Herald Journal / Enterprise Dispatch, Nov. 14, 2005
Telling it like it was: Wright County songs and stories
By Liz Hellmann
Even with 30 years of storytelling under his belt, Bob Gasch of Cokato has found a unique way to bring 150 years of Wright County history to life at a one-time special program.
“It’s taking facts and figures and turning them into something we can relate to,” Gasch said.
Tuesday, Nov. 15, Gasch will be presenting Wright County history, along with the Madsen Family Singers, at the “Wright County Stories and Songs” program taking place at the Wright County Historical Society in Buffalo at 7 p.m.
The event is part of a year-long commemoration in honor of Wright County’s sesquicentennial.
Gasch will focus on connecting different pieces from the history of the county, including the time before the pioneers arrived, a smelly solution to drafts produced by log cabins, and the reason behind why some Wright County roads are so curvy.
One focal point of the stories will be how the lifestyles have changed from a time when all children slept in the same bed, to today, when children often have separate rooms.
Standing before an audience and recounting 150 years of history would seem like a daunting task to most, but Gasch finds excitement and energy in the past that he loves to share.
“It’s an ongoing, never-ending process, like a hobby,” Gasch said. “Some guys play golf, I dig around for stories.”
In fact, for Gasch, gearing up to relate Wright County history was not a problem.
“I’ve had a great interest in western metro history for a long time,” Gasch said, who grew up on Lake Minnetonka.
Gasch uses not only his knowledge of the past, but also of the present, to relate his tales.
“I didn’t have to research everything,” Gasch said. “For example, to tell you how to live in a log cabin is something I do every day.”
Gasch and his family live in a 1860 log cabin, so he has first-hand experience in some of the problems the pioneers faced.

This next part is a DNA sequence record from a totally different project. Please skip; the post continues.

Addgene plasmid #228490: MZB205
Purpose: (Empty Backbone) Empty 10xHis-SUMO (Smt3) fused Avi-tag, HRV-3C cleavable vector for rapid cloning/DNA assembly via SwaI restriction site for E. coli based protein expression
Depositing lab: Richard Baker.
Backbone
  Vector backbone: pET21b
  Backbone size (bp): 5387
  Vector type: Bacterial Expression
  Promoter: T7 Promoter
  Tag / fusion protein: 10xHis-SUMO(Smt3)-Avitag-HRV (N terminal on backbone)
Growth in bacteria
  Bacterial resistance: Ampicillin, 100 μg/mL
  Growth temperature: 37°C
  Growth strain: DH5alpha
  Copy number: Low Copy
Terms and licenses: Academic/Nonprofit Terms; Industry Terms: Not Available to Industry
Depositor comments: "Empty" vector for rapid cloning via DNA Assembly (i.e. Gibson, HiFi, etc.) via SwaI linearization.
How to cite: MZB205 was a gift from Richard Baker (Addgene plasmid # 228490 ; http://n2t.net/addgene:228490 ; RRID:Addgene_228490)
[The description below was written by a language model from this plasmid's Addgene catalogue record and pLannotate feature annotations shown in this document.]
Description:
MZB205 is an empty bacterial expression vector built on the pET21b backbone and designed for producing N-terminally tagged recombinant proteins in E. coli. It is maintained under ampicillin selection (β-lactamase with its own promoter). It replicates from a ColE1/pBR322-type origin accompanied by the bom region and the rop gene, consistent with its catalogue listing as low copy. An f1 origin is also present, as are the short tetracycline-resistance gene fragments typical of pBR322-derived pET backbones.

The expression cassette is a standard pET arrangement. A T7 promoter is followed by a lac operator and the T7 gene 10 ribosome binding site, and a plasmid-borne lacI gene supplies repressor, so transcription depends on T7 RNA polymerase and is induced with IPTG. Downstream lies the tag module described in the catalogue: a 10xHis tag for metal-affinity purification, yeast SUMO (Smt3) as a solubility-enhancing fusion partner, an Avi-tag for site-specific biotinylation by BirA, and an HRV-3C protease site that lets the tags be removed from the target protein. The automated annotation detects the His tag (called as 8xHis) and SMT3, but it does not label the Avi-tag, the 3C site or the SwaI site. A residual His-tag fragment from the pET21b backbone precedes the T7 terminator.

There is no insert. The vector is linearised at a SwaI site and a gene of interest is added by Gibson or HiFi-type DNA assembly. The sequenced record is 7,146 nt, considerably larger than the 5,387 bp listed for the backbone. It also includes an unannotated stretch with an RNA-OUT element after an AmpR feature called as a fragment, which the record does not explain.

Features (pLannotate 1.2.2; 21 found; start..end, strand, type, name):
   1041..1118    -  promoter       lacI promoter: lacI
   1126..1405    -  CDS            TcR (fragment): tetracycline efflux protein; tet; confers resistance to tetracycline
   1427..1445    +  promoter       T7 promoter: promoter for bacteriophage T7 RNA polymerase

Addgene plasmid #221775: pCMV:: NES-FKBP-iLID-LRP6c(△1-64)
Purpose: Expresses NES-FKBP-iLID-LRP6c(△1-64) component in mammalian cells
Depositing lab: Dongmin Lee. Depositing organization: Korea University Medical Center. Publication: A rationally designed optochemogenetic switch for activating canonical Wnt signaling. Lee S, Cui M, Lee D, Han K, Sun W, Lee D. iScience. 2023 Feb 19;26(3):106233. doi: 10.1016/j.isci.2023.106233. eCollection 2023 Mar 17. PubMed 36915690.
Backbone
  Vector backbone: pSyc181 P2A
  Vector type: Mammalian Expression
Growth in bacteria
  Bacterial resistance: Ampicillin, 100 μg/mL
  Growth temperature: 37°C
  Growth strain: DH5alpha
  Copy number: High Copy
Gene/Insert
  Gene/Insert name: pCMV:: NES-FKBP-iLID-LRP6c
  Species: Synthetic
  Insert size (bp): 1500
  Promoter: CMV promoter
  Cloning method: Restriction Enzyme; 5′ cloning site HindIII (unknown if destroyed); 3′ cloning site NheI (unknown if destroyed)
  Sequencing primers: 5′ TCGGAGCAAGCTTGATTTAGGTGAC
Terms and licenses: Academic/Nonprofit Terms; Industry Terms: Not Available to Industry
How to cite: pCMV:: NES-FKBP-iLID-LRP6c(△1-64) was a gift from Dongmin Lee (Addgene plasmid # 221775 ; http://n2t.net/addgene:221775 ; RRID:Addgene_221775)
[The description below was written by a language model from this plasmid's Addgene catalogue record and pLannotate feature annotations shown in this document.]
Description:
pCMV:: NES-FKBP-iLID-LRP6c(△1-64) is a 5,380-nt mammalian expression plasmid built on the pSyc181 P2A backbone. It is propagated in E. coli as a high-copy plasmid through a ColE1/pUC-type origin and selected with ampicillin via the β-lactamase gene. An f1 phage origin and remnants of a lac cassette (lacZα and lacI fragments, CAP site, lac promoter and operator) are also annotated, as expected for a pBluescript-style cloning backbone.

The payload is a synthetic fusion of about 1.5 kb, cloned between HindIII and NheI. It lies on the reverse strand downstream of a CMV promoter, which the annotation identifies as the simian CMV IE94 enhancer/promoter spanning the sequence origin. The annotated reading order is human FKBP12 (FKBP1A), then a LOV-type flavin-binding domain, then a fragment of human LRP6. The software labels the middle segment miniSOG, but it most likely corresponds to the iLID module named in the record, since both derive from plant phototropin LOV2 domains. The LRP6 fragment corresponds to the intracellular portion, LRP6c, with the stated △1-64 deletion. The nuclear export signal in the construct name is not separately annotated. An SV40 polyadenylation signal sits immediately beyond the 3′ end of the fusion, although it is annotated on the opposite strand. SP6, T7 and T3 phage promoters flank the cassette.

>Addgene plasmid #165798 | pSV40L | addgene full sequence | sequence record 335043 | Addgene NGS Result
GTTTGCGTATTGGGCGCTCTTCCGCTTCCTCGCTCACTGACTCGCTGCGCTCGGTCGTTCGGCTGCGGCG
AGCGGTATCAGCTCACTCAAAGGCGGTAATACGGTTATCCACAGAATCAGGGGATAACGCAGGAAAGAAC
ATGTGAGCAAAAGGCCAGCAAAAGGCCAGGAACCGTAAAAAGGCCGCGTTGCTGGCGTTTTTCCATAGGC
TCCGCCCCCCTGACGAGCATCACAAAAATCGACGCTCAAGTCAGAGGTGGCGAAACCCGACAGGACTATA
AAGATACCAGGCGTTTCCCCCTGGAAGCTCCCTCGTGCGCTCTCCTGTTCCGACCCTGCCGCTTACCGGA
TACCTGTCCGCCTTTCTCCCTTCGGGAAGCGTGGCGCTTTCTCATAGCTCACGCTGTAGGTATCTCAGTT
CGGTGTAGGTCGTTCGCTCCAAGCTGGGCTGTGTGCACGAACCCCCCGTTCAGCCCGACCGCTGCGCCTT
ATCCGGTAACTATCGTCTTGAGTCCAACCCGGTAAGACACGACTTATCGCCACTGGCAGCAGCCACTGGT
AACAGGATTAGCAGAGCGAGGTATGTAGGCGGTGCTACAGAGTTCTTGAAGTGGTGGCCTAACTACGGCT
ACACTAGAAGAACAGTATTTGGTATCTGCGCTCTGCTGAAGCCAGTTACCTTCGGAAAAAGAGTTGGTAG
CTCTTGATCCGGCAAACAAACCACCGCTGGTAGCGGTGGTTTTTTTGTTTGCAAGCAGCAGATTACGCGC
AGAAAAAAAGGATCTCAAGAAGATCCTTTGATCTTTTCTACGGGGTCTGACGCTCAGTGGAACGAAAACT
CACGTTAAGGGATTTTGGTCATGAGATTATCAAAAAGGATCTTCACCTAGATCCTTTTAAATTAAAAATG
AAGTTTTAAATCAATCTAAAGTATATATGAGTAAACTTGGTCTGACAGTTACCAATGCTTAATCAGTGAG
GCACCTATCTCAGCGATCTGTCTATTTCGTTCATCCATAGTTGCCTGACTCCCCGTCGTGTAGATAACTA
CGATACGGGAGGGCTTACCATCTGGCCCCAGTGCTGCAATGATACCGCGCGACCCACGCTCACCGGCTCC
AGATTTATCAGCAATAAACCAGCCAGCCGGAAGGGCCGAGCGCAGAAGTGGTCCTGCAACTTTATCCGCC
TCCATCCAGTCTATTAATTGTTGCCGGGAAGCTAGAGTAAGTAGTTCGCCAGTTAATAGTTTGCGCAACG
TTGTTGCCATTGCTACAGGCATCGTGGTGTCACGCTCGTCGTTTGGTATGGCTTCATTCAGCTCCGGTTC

During his career as a storyteller, Gasch frequently visits schools and libraries, and also devotes some of his time to community organizations and historical societies.
Most of his stories are geared toward the elementary and middle school students, families, and senior citizens. Gasch offers a variety of stories which schools can pick from.
Then, he sits back and watches the story unfold in his audiences’ minds.
“It’s fun to see the people use their imagination. If I do a good job of telling the story, you are picturing it in your head, and I can see that on people’s faces,” Gasch said.
Although storytelling is his passion, Gasch also enjoys listening to others tell their tales.
“The time I have the most fun is when I leave a part of the story time open for the audience members to tell their stories,” he said.
Gasch has heard numerous stories about town pranks and adventures, but will never forget one audience member’s story.
During the audience portion of one program, a man told how he and three of his friends made their get-away after graduating high school.
The youngsters bought an old car and drove out to California.
“All four of these guys piled in this car, each with $20 in their pockets, and drove to California. Their mothers were worried sick about them,” Gasch recalled, with a chuckle.
For him, stories like these are what make history interesting.
Gasch’s son, Conner, agrees. The kindergartner sometimes travels with his dad and helps him tell stories. When he’s not working, Conner makes sure his dad gets all the practice he needs, whether it is a bed-time story or simply a way to pass the time in the car.
“It’s more dynamic than facts and figures. These are historical stories for families, these are lifestyle stories,” Gasch said.